Michael Becker is a guest columnist this week. He is senior strategic communication major.
I cringe at the thought of parking at Butler University. He got me again. Another ticket from Butler parking enforcement officer Aaron Chalmers.
It is one of nearly two dozen I have incidentally and haphazardly acquired during the three-and-a-half years I have had a car on campus.
I commute, so I posses a C decal. My car was found and ticketed parking in the A section of Residential College.
All this meant to me was that I needed to find more evasive, clever places to park. Some of the ideas I have tried and succeeded with are not exactly appropriate for me to disclose here. I do not wish to do these things—rather, I am forced to.
Whatever well-meaning planning went into redeveloping parking about a year ago, regretfully, it has been a failure. Somehow, it appears that more student parking has been eliminated, and it angers me. I have a strong inclination this general sentiment is shared by all students.
In fact, let me go ahead and be the first to publicly say this: A complete and utter reconsideration and reformation of parking regulations is more than warranted at Butler University.
Butler has about 1,138 employees in its service. There are also 4,902 full-time students enrolled here. That means there are slightly more than four students to every employee at Butler. It seems students should have about four times as much parking as these employees. They do not.
When I commute to class, unless I arrive at 8 a.m., I have a lot of trouble find a spot for C decals in the ResCo lot. I counted the open A-—faculty and staff—spots in the ResCo lot after returning from class. I counted 77 open spots and seven cars.
This is just nonsensical. Prior to this year, Butler University Police Department cited the I-Lot and the future garage as upgrades to parking. Creating the I-Lot down in the trenches of Butler does not begin to address the more relevant issue of parking near campus for commuters, residents, Greeks and Housing Village students that make up the vast majority of the student body.
My reason, though, for writing this piece is less about parking options available to students than the parking citations issued to them.
It so happened that a small group of prospective students was passing through the lot, presumably after a tour of the school. They asked why my car, as well as several others in the aisle, was lit up with bright green tickets beneath the wipers.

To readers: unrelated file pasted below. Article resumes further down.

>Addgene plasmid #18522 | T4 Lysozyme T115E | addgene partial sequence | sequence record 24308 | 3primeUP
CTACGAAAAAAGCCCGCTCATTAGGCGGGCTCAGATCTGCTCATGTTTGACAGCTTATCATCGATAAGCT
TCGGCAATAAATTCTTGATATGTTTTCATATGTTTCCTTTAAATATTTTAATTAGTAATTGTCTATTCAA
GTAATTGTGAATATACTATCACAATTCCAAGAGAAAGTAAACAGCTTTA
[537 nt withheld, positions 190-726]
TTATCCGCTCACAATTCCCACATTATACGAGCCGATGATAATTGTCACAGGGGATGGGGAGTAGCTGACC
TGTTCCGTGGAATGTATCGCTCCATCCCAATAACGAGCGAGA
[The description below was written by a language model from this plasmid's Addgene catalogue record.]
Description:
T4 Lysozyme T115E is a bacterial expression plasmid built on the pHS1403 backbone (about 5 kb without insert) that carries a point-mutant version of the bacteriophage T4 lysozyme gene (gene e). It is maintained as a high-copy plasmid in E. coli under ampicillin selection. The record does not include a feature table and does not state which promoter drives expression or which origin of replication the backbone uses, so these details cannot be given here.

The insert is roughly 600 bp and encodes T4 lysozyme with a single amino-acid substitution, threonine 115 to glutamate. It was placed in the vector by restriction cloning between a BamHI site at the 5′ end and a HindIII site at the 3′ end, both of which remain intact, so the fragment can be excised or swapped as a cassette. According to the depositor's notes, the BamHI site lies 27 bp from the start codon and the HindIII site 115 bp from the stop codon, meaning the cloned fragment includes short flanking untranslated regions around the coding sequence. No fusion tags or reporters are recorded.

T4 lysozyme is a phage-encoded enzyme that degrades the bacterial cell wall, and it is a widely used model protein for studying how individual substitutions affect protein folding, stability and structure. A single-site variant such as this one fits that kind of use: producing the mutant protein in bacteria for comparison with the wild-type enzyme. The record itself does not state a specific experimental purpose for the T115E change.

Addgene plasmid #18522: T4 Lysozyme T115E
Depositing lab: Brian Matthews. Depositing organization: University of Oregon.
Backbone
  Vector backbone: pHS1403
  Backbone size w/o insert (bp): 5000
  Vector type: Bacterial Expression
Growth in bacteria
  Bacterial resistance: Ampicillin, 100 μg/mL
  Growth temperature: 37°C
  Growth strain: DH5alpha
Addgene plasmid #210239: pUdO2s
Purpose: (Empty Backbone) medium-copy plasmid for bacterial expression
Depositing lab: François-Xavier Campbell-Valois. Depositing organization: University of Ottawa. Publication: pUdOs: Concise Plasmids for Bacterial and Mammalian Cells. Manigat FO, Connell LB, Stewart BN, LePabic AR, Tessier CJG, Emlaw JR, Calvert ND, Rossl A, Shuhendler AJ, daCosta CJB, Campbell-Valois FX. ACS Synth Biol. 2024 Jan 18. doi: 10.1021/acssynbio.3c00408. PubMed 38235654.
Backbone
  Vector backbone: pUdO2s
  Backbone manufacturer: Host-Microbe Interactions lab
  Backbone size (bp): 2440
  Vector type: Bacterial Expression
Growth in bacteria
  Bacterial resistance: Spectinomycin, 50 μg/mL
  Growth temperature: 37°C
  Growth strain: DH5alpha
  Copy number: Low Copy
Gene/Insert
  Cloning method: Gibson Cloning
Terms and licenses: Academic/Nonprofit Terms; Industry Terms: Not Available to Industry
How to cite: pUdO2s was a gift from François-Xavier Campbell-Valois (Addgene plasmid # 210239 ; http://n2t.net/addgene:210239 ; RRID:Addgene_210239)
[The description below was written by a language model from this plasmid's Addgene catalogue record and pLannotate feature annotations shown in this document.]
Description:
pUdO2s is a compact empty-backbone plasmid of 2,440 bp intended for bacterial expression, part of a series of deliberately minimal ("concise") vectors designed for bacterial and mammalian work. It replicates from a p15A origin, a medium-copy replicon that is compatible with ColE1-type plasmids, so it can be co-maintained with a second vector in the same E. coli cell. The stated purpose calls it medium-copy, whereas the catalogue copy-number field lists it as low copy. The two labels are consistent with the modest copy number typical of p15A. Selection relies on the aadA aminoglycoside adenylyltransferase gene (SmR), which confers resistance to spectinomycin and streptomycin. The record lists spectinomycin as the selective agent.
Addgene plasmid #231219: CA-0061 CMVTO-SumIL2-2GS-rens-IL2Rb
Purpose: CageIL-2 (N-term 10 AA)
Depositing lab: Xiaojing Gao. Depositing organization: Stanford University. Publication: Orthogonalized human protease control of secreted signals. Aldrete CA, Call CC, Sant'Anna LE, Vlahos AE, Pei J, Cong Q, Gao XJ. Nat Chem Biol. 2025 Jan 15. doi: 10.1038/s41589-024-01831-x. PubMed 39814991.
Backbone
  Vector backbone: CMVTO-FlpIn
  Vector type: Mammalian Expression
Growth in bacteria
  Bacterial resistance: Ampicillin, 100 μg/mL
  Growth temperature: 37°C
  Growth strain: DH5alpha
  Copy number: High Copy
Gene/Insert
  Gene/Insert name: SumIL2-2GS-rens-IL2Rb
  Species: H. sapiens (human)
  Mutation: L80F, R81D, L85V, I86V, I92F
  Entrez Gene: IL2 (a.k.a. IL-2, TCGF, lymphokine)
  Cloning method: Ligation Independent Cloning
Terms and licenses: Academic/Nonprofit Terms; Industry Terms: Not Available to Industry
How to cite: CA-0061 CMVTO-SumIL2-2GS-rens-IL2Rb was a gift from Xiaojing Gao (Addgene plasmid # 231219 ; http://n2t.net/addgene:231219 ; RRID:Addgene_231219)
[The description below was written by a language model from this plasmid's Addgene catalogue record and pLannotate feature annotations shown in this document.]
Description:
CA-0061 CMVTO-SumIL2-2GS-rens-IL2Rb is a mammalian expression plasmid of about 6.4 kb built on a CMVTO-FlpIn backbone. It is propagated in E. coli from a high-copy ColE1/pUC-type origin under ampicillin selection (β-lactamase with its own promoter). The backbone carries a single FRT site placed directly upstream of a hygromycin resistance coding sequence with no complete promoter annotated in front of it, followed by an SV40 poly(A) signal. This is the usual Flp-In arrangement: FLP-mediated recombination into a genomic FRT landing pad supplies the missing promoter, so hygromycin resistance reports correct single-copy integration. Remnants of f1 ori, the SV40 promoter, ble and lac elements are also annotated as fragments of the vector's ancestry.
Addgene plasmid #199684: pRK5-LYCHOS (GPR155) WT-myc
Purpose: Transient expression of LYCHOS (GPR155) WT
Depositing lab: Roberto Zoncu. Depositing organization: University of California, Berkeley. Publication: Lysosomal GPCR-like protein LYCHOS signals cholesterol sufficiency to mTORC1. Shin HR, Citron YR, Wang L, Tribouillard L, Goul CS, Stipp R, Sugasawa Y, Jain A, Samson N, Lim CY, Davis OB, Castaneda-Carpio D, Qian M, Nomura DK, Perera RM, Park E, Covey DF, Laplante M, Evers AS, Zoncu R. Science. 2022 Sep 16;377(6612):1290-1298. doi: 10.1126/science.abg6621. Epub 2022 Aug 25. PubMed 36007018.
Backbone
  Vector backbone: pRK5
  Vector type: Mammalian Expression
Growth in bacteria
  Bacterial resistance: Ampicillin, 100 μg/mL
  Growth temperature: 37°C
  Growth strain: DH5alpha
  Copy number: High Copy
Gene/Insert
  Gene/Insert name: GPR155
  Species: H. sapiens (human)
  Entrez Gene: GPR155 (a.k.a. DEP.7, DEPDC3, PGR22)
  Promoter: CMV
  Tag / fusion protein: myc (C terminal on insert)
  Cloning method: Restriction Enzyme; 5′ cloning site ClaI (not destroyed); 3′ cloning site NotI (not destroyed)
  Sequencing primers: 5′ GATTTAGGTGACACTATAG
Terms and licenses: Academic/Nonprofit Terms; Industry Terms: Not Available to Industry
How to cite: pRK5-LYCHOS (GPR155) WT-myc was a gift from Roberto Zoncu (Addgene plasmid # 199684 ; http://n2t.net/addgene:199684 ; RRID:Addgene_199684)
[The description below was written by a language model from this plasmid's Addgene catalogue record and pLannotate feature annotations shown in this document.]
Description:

I told them Butler’s parking system has no viable options for much of the student body seeking parking, and that I was forced to park in A—since all other spots were unavailable. The smile that was on their faces when they first approached me quickly faded.
The habitual and ludicrous ticketing of students, whose parents could be paying half of their life savings for their child to attend this university, is unwarranted at best.
Once I graduate, I do not plan on giving one dime of the money I earn back to Butler. I have asked administration to leave my name off of any prospective donor list and consider my miscellaneous parking citations as my donations to this university.
Is this “The Butler Way”? I believe The Butler Way talks about “accepting reality, yet seeking constant improvement.” The reality is that BUPD tickets students who do not have a choice of where to park.
We need to collectively start seeking constant improvement of this issue. BUPD now has more of a reputation among students as a ticket-giving body.
My suggestion—create a universal parking decal for all students and allow parking by any student in any lot. Maybe prohibit freshman from having cars on campus. Perhaps administration could add another $200 to tuition as a hidden cost and eliminate parking citations to students altogether. Create more spots. Loosen restrictions. I really do not care.
Whatever incomprehensible moral justification BUPD has for a ticketing hundreds of students per month, it is insane and needs to stop.